How to approach the fiscal cliff

James Capretta offers four guidelines for navigating fiscal cliff negotiations. On the whole, I think they are sensible suggestions and, at a minimum, worthy of consideration.

First, “acknowledge the economic and policy risks of going over the cliff.” It’s possible that the looming tax increases and spending cuts wouldn’t send the U.S. economy into a recession. It’s also possible that massive cuts to the military budget wooudn’t produce adverse consequences to the national security and ability to protect our national interests. But we shouldn’t count on being this lucky.

Second, “remember the White House has more to lose.” In the short term, it’s quite possible that voters would mainly blame Republicans if we go over the cliff. Ultimately, though, President Obama cannot afford even a shallow recession in his second term, and presumably he understands this.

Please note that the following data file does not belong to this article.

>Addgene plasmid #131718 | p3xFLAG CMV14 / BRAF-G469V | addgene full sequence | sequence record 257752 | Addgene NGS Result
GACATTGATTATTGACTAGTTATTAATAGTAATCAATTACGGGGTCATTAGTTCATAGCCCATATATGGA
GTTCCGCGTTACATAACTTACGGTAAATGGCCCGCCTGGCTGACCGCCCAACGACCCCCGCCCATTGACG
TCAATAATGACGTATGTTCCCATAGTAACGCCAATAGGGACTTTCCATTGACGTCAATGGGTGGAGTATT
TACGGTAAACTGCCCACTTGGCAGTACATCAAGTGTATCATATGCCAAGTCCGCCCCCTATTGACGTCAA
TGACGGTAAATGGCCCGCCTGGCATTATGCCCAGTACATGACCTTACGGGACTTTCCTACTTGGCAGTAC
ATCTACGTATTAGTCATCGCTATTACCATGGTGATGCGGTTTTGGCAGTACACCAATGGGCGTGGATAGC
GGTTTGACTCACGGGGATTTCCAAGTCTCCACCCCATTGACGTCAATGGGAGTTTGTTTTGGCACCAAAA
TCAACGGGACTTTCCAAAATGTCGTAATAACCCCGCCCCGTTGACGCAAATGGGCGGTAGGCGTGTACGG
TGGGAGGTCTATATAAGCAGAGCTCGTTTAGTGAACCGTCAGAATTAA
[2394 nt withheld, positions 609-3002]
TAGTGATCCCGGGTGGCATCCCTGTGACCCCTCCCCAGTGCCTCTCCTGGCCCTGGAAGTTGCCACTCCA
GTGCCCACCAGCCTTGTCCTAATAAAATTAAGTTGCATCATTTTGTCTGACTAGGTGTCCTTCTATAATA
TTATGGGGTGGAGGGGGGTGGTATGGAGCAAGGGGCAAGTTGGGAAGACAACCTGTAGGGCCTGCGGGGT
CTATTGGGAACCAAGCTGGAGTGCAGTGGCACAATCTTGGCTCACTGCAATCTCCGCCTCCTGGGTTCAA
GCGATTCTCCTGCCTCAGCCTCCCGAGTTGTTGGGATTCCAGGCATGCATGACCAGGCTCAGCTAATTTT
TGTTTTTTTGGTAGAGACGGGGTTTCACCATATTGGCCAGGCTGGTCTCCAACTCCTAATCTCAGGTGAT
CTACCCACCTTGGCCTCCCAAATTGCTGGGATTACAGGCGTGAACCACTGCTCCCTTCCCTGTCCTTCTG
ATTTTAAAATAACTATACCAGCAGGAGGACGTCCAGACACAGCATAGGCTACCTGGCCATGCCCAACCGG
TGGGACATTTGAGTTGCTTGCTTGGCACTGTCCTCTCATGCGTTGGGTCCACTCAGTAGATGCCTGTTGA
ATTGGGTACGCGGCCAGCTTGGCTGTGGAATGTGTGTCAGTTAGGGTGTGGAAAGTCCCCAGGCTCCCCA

Third, “be practical and strategic on taxes.” Being practical means recognizing that, given the outcome of the election, a bigger tax load for the wealthy is inevitable if we are to avoid going over the cliff. Being strategic means avoiding measures that damage the long-term goal of a simpler, more pro-growth tax code. For example, revenue can be raised by limiting available deductions, credits, and exemptions for very high-income households, rather than raising their tax rates.

Capretta also advocates pushing for an extension of payroll tax relief for working Americans, which Obama opposes. This would (a) put Republicans on the side of working Americans and (b) create pressure for social security reform.

Fourth, “be clear on entitlement reform.” This means insisting that there can be no deal on long-term taxes without far-reaching reforms to health-entitlement programs. And for Capretta, far-reaching reform includes, among other things, the revision and retrenchment of Obamacare. Because that law sets in motion the largest entitlement expansion in a generation, Capretta argues that it’s far better to scale the program back now before it gets started than to wait and hope it can be scaled back later.